This week I am remembering my dad. It would have been his 88th birthday and on his birthday a year ago, his youngest sister passed away. She was the last of that generation and it had been 85 years from the time the first sibling died. Little Ellis was just 4-years-old when he was hit by a car.
We knew my aunt’s death was coming a year ago, but somehow the news of her passing on my dad’s birthday caught me off guard and a fresh wave of grief hit. I felt like a little girl missing her daddy all over again. I was at work and had to fix smudged mascara before retreating for the rest of the day. Later at home I pulled out an audio recording of my dad singing, and tears flooded me again.
In an uncanny coincidence, the date was also exactly 87 years since the passing of my great-grandmother, my dad’s grandma. She died only hours after my dad came into the world. They always felt that she waited until the baby arrived, and my dad’s take on that was, “There’s some coming and some going all the time.”
When I learned that my aunt had died on my dad’s birthday, not only did I listen to his voice but I pulled out an oral history interview I had done with her. In that moment, I was very grateful for the blessing of having so much family history recorded and to pull out when I felt lonesome for those I missed. A week earlier, I had pulled out my Grandma Anderson’s life history and re-read it. What a gift she left us in that book! She finished it in her late 80s. As an aside, I was so grateful to whoever in the family painstakingly typed it up on a manual typewriter, bound and gifted it to the entire family. It wasn’t so easy to move sections around or edit a typo using that equipment.
Remembering my dad and his sister through their voices and laughs
After remembering my dad through his voice, I cherished hearing Aunt Adrienne tell her own story in an oral history interview I did with her back in 2012. It felt like a priceless treasure to listen to it again, and was surprised how much I had already forgotten since recording it. Details aside, what delighted me most about that audio was her laugh. You just can’t capture that any other way than with the sound of someone’s voice. It made me think of the family party happening on the other side. At every family party on this side, it had been a cacophony of laughter by Grandma Anderson and her two daughters and they each had the same tone quality, just in different shades. It was like how my brothers and dad sang campfire songs, hitting genetically matched harmonies. Aunt Adrienne’s husband Uncle Harvey always described the three women as a brood of hens, a spot-on description for how they sounded to my ears. Delightful.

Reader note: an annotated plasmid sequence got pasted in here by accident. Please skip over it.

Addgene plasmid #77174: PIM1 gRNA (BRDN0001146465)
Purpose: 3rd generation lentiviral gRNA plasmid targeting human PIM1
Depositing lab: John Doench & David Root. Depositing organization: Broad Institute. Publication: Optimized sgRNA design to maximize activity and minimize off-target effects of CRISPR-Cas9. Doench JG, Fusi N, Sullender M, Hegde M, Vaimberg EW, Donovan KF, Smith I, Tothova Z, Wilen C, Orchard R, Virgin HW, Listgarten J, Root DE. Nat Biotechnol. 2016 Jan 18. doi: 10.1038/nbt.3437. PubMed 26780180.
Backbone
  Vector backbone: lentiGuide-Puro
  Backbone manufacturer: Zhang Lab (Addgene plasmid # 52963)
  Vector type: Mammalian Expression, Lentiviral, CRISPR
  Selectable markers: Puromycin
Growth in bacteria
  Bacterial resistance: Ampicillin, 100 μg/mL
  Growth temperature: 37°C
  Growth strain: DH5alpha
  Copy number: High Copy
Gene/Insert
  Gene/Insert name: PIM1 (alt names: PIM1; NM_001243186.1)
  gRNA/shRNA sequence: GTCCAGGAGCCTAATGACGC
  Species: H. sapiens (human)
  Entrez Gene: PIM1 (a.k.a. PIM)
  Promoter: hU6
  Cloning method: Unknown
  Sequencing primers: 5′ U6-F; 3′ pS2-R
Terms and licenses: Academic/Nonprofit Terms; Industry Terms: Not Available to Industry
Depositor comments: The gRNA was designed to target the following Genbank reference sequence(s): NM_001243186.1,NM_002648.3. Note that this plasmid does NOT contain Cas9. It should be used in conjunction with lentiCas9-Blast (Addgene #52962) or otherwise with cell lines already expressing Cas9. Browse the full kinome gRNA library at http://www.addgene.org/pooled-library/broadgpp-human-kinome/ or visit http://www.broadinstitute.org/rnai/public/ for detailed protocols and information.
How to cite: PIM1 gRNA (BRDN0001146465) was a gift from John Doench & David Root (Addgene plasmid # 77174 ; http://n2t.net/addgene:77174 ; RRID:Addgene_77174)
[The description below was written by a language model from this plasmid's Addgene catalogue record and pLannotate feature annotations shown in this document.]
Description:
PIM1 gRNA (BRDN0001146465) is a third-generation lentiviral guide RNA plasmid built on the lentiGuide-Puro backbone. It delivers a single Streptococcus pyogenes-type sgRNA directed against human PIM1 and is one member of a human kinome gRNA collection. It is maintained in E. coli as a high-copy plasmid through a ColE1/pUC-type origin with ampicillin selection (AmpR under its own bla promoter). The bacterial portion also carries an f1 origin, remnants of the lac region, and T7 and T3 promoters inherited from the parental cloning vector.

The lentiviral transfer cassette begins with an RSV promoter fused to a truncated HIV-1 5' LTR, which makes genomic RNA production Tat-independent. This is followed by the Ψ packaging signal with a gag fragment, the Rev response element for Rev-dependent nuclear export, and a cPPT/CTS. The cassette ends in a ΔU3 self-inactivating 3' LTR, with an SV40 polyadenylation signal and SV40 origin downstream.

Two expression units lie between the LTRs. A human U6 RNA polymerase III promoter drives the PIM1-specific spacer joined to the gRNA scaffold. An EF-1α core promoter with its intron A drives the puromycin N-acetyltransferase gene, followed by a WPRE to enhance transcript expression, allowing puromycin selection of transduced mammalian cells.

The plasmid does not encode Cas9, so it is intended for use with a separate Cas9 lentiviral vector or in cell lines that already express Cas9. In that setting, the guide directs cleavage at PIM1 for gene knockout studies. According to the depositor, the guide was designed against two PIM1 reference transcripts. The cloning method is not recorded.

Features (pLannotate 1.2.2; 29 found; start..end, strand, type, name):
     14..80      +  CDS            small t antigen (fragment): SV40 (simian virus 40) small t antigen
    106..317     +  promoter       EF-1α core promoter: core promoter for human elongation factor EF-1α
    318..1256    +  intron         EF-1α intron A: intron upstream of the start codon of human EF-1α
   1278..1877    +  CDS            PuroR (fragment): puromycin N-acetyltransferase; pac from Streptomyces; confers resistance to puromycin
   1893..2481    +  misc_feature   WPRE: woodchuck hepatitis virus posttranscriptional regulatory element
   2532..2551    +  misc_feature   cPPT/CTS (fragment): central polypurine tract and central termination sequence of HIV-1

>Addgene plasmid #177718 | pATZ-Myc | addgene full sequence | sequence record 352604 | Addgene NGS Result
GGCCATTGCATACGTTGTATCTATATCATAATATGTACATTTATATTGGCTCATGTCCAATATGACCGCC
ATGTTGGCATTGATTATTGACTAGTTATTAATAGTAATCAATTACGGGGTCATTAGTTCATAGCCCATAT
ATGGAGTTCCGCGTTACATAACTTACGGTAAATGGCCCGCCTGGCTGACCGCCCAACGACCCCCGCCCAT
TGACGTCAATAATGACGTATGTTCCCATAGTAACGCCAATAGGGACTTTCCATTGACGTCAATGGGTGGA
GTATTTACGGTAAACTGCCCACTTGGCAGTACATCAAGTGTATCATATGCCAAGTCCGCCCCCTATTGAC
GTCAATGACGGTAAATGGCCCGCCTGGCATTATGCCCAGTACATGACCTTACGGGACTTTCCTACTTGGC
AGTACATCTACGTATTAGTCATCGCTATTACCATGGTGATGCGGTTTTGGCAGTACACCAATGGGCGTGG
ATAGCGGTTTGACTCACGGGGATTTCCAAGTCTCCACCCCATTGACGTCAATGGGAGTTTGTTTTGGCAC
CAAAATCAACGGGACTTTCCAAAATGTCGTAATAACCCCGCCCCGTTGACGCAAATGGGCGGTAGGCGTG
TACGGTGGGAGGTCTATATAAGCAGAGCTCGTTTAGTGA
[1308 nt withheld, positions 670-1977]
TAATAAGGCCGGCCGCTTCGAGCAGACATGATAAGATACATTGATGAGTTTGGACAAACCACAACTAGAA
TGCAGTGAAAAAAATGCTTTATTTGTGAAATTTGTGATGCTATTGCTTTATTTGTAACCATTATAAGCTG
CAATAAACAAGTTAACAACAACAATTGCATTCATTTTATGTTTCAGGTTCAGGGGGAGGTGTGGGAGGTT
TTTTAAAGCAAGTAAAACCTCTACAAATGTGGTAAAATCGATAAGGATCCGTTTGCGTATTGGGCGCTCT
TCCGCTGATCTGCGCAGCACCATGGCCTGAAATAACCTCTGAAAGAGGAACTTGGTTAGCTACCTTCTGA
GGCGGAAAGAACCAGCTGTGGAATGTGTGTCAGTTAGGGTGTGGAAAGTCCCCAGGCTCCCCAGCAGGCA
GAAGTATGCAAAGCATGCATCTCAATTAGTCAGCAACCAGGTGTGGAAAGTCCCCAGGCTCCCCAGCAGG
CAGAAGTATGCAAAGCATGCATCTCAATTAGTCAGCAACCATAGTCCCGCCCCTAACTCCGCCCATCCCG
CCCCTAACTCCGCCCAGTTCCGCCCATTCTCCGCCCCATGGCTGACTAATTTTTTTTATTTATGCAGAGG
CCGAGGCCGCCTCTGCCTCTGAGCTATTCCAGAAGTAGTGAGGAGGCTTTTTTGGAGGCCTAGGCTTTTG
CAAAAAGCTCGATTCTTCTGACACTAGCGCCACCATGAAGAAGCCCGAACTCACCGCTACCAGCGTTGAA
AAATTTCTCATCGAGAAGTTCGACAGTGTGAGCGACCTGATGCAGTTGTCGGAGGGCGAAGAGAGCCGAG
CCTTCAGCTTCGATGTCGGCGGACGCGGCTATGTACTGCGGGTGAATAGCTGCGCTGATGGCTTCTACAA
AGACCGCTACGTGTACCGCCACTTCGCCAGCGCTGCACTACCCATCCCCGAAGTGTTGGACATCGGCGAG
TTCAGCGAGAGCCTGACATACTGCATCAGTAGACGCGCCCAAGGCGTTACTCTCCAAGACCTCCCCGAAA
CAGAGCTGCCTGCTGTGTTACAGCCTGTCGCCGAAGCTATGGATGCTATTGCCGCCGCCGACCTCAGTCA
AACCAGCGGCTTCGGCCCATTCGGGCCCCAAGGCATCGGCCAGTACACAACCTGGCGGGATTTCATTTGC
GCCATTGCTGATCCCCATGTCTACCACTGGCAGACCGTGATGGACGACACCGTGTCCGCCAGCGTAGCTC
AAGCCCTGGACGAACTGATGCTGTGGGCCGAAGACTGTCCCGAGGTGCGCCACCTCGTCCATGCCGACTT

My grandma cried out loud to her deceased mother, “Go away, you can’t take my son!”
Aunt Audriene also spoke of an intriguing family gift – some might call it a curse – of receiving visitations from the dead. When my uncle Nathan fell ill in his 20s, my grandma Anderson received a visit from her long-deceased mother. My grandma cried out loud to her mother, “Go away! You can’t take my son.” Her mother’s spirit did leave, but her son Nathan still passed away shortly after that of leukemia, leaving a young wife and infant daughter. Grandma reported receiving later visits from her dad and others, but that was the last time her mother came. In that recollection was a sense of regret for having spoken words in haste and grief.
Another great moment in the interview was when Aunt Audriene described how she grew up in a very matriarchal family. She never remembered her parents arguing, and some in town joked it was because Mary was the boss and Alvin just let her. In the interview, I asked Aunt Audriene what the Danish culture was like in their town, she didn’t hesitate, “Easy going.” I was a little puzzled by the juxtaposition of Grandma’s strong-willed personality with an easy-going town. Grandpa’s jolly nature was right in sync, but Grandma was Danish too, was she not? Aunt Audriene didn’t hesitate, “Well she’s half English.” Right you are.
Aunt Adrienne then talked about how strong the women were that she knew from that era. I couldn’t help but ponder a stereotype of men in power calling all the shots, but she gave me the sense that stoic pioneer women were a force to be reckoned with indeed. She spoke of women in town serving in the legislature “when women didn’t do those things,” and I was reminded how Utah was the second territory to grant women the vote (after Wyoming.) No state had yet granted this right.
Perhaps one of the most tender parts of the interview was when I asked Aunt Audriene why she thought her life was still being preserved after cancer and so many blood transfusions. Not one for sentimentality, she laughed and then joked, “I guess because somebody’s giving blood.” I pressed her, saying I believed she must still be here for a reason. Uncle Harvey, who had been pretty quiet most of the time jumped in then. “I’ll tell you a reason I think. She’s a good woman. She has been one all her life.”
As the anniversary comes again, I find myself remembering my dad and feeling grateful for recorded voices and stories that take me back.
For this reason, I urge you to take the time to record your loved one’s voices and to write down their stories. The time will come when these reminders mean the world.
Rhonda Lauritzen is the founder and an author at Evalogue.Life – Tell Your Story. Rhonda lives to hear and write about people’s lives, especially the uncanny moments. She and her husband Milan restored an 1890 Victorian in Ogden, Utah and work together in it, weaving family and business together. She especially enjoys unplugging in nature. Check out her latest book Remember When, the inspiring Norma and Jim Kier story.